Are We Delicious?
Yes. Yes, we are.
Or at least, they are — Kelly, Dana, Rachel, Molly, Craig, Christian, Doug and Matt. They are very delicious. They are also funny, smart and self-referential, and performing for just one more night.
"Are We Delicious?" performs at 10:30 p.m. tonight, Saturday, March 24, the Bartell Theatre (in the Evjue space occupied by "As Bees in Honey Drown," which you should also see). "Delicious" is a night of comic plays created by director Tony Trout and eight playwright/directors, using limited props, two light cues (on and off) and no sound effects, save scene-change music.
I asked Trout about the origins of the name, and he said (to paraphrase) that what if when the aliens come, they're really amazing and friendly and they teach us technology and things, but then we find out — they're delicious?
And furthermore, what if cannibalism is so censured because, in fact, WE are delicious?
Having seen the plays, I have no idea where this philosophy fits in. Maybe it's about exploring the possible, to challenge our assumptions.
Can we create a night of entertaining, worthwhile theater in less than a week? Can actors write plays? Can playwrights perform?
And can we do it all using only a small wooden box, a length of rope, an exercise ball, nunchuks, a creepy plastic horse head and a few chairs?
Cannibalism aside, the answer to these questions is a resounding YES.
Making fun of actors is a consistent theme, in Molly Vanderlin's "Sir, No!" about a commercial actor who can't find his motivation (or the right line) and Kelly Maxwell's "Blueberry Frosting."
Playing a maniacal director in the latter, Matt Schrader describes eating an avocado cupcake as "the most truthful moment of my life" and asks a hapless auditionee, "now portray just a hint of cardamom."
Schrader and Doug Reed spoof film noir and westerns respectively, in "Hammer vs. Saw" and "Buttes."
In the former, Rachel Jenkins-Bledsoe's private eye wonders if she should have gone into a career that doesn't require constant first person narration, "like soil science." A competing detective (Craig Johnson) daydreams of Lucky Strikes and Venetian blinds that perfectly frame his profile while he sips bourbon.
Best line: "It was as simple as a sizzling sausage on a sunny Saturday." Which is to say, she knew what to do.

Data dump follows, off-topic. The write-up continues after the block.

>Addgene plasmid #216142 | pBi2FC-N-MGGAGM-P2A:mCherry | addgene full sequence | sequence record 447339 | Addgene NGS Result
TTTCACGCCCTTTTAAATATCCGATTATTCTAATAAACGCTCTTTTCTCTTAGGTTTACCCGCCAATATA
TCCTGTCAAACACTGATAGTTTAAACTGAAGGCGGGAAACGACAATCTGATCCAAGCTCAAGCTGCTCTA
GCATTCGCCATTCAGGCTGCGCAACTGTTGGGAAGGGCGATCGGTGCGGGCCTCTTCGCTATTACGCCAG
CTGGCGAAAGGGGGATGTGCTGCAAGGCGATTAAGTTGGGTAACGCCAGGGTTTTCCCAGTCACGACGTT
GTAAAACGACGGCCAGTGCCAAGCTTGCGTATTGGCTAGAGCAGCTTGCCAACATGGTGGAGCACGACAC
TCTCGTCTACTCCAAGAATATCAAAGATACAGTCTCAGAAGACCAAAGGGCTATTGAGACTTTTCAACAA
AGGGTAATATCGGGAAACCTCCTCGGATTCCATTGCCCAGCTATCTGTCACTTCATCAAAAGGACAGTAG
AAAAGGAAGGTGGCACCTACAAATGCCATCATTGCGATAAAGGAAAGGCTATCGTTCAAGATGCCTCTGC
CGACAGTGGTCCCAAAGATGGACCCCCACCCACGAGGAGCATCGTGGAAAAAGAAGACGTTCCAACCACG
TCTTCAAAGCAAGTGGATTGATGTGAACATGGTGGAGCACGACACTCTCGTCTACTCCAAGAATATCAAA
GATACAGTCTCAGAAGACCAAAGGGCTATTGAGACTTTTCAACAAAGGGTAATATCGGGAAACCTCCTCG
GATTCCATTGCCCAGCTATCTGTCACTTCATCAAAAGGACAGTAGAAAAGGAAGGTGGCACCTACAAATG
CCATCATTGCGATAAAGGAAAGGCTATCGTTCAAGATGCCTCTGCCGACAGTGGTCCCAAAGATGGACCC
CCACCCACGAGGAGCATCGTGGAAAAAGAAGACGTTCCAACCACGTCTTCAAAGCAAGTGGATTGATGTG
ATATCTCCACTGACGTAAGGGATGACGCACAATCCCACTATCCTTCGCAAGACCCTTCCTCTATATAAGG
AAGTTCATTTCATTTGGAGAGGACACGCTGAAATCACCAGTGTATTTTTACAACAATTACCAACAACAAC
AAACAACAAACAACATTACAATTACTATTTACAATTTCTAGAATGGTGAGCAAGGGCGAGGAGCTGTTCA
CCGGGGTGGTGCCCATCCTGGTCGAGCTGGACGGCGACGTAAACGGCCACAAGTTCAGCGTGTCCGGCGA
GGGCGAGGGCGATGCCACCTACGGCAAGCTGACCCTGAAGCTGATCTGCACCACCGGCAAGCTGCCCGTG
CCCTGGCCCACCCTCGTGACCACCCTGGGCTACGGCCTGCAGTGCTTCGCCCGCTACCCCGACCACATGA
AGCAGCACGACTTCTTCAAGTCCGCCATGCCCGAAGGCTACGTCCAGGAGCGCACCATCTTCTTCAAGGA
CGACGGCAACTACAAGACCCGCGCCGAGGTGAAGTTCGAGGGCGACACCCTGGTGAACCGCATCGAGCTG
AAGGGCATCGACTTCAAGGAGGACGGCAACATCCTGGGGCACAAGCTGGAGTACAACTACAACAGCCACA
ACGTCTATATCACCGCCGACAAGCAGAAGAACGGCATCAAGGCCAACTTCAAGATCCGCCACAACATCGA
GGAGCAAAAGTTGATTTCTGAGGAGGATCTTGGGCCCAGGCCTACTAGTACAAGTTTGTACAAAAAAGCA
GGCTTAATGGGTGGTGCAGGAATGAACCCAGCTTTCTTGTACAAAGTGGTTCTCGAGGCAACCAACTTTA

"Buttes" casts Maxwell as an insurance vigilante, out to restore justice to those whose claims have been delayed, pitted against Vanderlin as her corporate nemesis. Much like Reed's successful "Lamentable Tragedie" from last summer, this short comic piece lampoons something serious: the nightmare of health insurance (and to a lesser degree, the decorative use of women in westerns).
My favorite mini-play comes from the actor/director I've seen the least: Craig Johnson, who lists "Chad Vader" and improv in his bio. Johnson's "Terror at the Terror House" is not at all what it sounds like.
A couple (Vanderlin and Reed) have moved into a haunted house, occupied by a demon who calls himself "Argohatha, despairer of despairers" (spelling approximate). He's trapped in a box and tied with rope — two of the permitted props — and voiced by Christian Neuhaus. He's like a genie, but less friendly, and instead of granting wishes he can be silenced by smooth jazz.
The demon howls "release me!" and threatens his captors, but "Argos" also has a fatherly soft spot for their daughter, Chloe. "Terror House" is funny and surprising, a fine piece of writing.
"Are We Delicious?" will inevitably be compared with Blitz, Mercury Players Theatre's 24-hour theater festival (next set for June 23). "Delicious" has fewer inside jokes, less raunchiness, fewer moments of pure insanity. But this show is equally fun, if not more so.
It offers the chance to see Reed playing a sex object AND a potential serial killer, Neuhaus playing a cupcake "with a little too much muffin," and Dana Pellebon as a crafty "Needful Things"-style shop owner, smooth with a touch of Lara Croft. These are all good things.
Now if only there had been avocado cupcakes during intermission ... next time, Mr. Trout, what would you say to "Delicious" dinner theater?